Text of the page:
Moving Pictures
May 22, 2017, 10:06AM

Film Review: Tracy Letts Disappoints in The Lovers

A story of four jerks. D


A positive review in Variety begins with this bizarre paragraph: “It’s been painful in recent years to see Todd Solondz, the once-inspired director of Welcome to the Dollhouse and Happiness, making his characters so lowly and pathetic they no longer seem real. If Solondz had kept his empathy for life’s everyday losers but put aside his compulsion to punish them for it, he might have made a comedy of barbed humanity like Azazel Jacobs’ The Lovers.” I feel like Mugatu—who looks to Solondz for empathy? The blunt perversion, malice, manipulation, anger, and abuse of the people of Solondz films like Wiener-Dog, Storytelling, and Palindromes will always be more compelling and horrifying than the boring “losers” of The Lovers, Mary and Michael, vaguely depressed bourgeoisie sipping red wine and fucking other people on the side. Jacobs writes and blocks The Lovers as if it were adapted from a play, full of awkward pauses, overwritten and inorganic dialogue, all focusing on four dull and repellent people in their own everyday way. These people are familiar because they’re the cheating husbands and wives we see on TV and in movies like this, where infidelity is excused, sympathetic even.

I don’t need to see Letts’ Michael in drag or Winger’s Mary smoking meth. Perversion is not necessary for a story like this, but I’d rather lick envelopes all day than follow these characters around for another 90 minutes. The Lovers isn’t mocking suburban malaise and ennui—it’s either a product of that or a dull imagination. I felt contempt for everyone in this movie, because they’re so boring and scared. Michael and Mary, unbeknownst to each other, are separately plotting with their own lovers to finally end the marriage, but only when their son Joel (Tyler Ross) visits for the weekend with his girlfriend. What a family. Better believe Joel has mommy and daddy issues, and his reaction when it all blows up—punching a hole in the wall—is boring, pathetic, and predictable. Once again, Jacobs’ imagination fails him. I love going to movies filled with unpleasant people, but being a prick and a cunt just isn’t enough, and that’s never what makes people interesting.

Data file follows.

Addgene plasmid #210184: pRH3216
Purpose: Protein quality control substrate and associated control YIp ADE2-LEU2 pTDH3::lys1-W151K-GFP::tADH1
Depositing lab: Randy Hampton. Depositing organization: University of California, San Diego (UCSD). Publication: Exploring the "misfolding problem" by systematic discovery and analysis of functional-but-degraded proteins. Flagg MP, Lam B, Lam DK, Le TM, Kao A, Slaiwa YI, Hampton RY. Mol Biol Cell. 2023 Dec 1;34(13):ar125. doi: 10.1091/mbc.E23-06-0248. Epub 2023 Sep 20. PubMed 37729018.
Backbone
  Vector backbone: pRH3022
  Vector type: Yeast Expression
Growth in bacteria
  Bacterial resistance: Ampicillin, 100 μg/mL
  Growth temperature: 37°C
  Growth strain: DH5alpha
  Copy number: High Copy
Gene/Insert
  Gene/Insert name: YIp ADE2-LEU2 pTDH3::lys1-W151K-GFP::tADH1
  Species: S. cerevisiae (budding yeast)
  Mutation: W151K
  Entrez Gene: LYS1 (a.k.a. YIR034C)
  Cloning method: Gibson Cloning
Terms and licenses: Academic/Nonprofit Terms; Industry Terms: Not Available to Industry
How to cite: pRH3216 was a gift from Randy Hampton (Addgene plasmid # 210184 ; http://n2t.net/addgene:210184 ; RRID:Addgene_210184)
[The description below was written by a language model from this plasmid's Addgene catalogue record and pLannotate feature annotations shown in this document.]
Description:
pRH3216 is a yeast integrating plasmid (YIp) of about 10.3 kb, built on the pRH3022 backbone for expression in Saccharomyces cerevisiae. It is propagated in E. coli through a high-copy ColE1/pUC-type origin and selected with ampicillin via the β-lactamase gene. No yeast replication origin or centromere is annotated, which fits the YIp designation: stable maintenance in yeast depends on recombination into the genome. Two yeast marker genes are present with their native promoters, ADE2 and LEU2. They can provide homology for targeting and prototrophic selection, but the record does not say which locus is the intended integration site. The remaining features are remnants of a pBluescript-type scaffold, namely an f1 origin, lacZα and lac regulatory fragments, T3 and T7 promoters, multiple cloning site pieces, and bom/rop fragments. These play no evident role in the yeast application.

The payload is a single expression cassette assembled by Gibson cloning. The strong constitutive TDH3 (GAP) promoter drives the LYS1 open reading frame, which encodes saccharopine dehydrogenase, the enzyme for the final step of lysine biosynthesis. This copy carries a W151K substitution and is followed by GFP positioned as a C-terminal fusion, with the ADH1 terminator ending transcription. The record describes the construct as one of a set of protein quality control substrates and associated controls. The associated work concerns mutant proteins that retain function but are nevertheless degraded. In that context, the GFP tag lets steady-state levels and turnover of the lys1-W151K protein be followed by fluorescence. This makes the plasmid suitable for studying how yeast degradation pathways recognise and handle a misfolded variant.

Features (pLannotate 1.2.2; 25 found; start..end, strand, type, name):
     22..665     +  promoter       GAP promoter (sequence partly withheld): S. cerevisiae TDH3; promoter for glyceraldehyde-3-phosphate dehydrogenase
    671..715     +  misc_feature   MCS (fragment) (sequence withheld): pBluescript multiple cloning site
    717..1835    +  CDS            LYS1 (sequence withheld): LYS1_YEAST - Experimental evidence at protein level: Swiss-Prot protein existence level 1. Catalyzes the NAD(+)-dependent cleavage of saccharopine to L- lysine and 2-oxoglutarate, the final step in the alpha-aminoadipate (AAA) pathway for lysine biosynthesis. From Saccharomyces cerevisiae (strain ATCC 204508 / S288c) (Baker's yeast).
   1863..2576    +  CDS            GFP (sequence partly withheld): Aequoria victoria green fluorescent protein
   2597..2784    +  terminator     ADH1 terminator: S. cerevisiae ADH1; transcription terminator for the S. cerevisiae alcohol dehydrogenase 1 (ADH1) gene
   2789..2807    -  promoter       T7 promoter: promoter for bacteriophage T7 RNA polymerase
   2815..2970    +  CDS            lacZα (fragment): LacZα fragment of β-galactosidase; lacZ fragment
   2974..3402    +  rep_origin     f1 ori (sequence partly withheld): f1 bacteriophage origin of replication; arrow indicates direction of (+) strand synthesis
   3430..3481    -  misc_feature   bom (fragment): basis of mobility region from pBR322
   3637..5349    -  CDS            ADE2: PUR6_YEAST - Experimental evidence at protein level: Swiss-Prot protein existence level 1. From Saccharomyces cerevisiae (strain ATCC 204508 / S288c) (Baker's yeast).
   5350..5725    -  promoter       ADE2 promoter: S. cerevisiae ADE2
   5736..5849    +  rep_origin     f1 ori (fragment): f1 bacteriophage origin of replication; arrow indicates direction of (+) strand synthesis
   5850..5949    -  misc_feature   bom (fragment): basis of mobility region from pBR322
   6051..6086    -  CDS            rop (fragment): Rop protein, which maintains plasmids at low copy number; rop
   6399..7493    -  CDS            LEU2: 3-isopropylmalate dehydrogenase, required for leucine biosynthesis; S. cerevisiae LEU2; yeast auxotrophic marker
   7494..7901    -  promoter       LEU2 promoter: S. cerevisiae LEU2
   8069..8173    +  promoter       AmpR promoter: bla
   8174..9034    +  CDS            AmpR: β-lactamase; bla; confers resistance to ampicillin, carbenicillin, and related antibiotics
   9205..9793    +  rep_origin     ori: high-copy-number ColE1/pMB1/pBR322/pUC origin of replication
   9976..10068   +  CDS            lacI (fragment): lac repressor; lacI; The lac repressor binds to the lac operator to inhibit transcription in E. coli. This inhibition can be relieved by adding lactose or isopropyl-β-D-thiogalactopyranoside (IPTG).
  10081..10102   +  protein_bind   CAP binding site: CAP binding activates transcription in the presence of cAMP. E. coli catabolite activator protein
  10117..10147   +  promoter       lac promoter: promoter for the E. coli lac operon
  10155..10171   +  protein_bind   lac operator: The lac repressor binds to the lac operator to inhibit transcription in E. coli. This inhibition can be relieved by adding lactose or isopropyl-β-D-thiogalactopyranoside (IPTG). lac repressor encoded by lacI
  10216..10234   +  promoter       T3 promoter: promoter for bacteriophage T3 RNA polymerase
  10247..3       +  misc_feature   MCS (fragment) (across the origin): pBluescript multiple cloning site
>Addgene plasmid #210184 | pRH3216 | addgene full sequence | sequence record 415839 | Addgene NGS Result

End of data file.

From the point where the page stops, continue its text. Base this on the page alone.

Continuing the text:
—Follow Nicky Smith on Twitter: @MUGGER1992

  • Letts is a great actor—and even better playwright—and he can pull off those perpetually grumpy, middle-aged roles way better than his Hollywood-bred peers, but you're right, he's no Philip Seymour Hoffman. Letts can do bottled up and disaffected almost as well as PSH, but the latter had so much more range. I doubt a younger Letts would have been able to pull off the compassion of the nurse in Magnolia, for example.